But he thinks the market for virtualized networks will be large and there are ways the two can make their respective approaches work together. Cisco will base its network virtualization on an approach that gauges an application's needs, then assigns a logical slice of the physical network to serve it. It can support the assignment of firewall security and load balancing at the same time. It's called Application-Centric Infrastructure and it's being developed by Insieme, a startup created inside Cisco. This approach keeps the creation and control of the virtual network out on the network and away from the creation of the virtual machine, where it resides with VMware's approach.
Layton diplomatically asserted that "there's plenty of room for these approaches to work together and benefit both," but no one is sure things will pan out that way. Companies that have invested heavily in network administration and Cisco hardware are likely to see it Cisco's way. At least some companies that have invested heavily in virtualization, which include many of Cisco's existing customers, are likely to give VMware its chance to extend the virtual administrator's management console.
And Cisco can't help but notice that some of the most enthusiastic adopters of VMware NSX are its toughest hardware competitors. It's as if they, as a group, have sensed that the door to competing with Cisco has cracked open on a new front and they want to get through it as quickly as possible.
HP said last week at VMworld that it will "federate" its Virtual Application Networks SDN Controller with VMware's NSX. The SDN Controller is HP's OpenFlow protocol-based controller, which can provide a central point from which to set up and tear down virtual nets laid out on the physical network. Its operation can be automated, based on the application's known network requirements. HP, something like Cisco, has a network management-based approach to software-defined networking that puts physical and virtual network management on a single pane of glass in front of the network manager. Unlike Cisco, it's preparing to enable a hand off network management to VMware's NSX and the virtual machine management console.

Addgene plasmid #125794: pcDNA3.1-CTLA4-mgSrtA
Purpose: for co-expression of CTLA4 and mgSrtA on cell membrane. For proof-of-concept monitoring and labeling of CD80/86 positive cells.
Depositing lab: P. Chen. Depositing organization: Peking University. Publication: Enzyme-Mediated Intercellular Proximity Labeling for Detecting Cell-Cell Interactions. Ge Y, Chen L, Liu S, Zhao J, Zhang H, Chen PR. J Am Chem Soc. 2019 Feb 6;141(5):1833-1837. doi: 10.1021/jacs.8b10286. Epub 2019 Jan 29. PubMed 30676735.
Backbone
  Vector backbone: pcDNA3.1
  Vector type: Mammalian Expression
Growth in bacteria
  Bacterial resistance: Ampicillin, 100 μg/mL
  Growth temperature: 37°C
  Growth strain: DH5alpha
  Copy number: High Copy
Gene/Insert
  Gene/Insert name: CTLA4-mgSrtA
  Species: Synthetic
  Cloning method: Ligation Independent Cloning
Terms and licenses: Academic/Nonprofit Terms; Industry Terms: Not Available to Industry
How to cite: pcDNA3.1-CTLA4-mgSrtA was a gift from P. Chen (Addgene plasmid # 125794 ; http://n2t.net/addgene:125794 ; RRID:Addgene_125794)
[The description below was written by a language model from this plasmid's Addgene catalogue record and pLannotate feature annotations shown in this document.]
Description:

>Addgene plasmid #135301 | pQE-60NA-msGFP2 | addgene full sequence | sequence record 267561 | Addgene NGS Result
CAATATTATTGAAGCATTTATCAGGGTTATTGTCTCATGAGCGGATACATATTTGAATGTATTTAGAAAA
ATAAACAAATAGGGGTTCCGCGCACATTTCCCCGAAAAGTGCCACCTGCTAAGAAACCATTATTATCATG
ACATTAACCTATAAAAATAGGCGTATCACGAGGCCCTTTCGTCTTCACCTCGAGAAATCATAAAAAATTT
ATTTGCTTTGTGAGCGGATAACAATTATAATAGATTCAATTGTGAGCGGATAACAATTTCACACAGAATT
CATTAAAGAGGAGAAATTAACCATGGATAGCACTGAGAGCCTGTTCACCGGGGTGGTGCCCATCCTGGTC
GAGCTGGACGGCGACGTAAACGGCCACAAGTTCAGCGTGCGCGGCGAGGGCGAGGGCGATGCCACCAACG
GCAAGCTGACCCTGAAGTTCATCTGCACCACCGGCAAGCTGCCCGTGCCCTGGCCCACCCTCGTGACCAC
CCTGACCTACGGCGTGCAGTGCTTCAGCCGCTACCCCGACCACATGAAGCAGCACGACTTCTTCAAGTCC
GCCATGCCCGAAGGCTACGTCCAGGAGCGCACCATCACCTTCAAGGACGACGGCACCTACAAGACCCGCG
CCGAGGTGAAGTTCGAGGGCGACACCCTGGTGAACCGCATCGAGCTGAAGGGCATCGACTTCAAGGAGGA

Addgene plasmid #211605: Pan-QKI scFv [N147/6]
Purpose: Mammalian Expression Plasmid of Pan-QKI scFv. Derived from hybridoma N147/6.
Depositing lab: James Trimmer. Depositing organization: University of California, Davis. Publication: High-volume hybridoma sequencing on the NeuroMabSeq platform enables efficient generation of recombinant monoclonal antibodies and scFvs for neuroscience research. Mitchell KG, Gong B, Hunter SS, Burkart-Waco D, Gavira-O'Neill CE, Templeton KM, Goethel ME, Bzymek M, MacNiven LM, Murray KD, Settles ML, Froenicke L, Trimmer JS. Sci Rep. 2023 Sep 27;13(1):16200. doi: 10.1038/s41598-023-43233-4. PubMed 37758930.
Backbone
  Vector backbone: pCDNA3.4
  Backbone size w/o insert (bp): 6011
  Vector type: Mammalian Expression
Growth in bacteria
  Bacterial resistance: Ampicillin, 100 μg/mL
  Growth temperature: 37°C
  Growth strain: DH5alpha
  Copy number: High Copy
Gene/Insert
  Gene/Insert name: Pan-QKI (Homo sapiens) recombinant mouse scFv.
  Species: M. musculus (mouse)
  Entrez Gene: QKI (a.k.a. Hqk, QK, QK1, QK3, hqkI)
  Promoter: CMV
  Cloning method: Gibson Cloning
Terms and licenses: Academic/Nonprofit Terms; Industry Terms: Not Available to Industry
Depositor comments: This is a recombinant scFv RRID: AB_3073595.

Bethany Mayer, HP's senior VP and general manager of networking, in HP's announcement said a typical cloud data center might provision 10,000 virtual servers a day, each with a virtual network that would take 20 network commands. Entered manually, they would take 3,333 man hours to complete. "The HP-VMware networking solution promises to eliminate manual configuration of both physical and virtual data center networks," she said.
Juniper Networks, a Cisco competitor which has made little headway against Cisco's dominance, was also quick to sign up as a supporter of NSX. Dell's S6000 switches will support NSX. Arista Networks, Andy Bechtolsheim's high-capacity switching newcomer, is a NSX partner. Brocade, F5 Networks, Silver Peak and Citrix Systems are also partnering on NSX, as well as security vendors McAfee (owned by Intel), Symantec, Palo Alto Networks, Trend Micro and Rapid 7.
VMware has its strengths as the strongest virtualization vendor in the enterprise data center. But Layton doesn't hesitate to point out that VBlocks can be found inside 10 of the top 15 telecom service providers in the world. Cisco will have its own position of strength as the battle for control of the virtual network proceeds.
Learn more about network virtualization by attending the Interop conference track on Cloud Computing and Virtualization in New York from Sept. 30 to Oct. 4.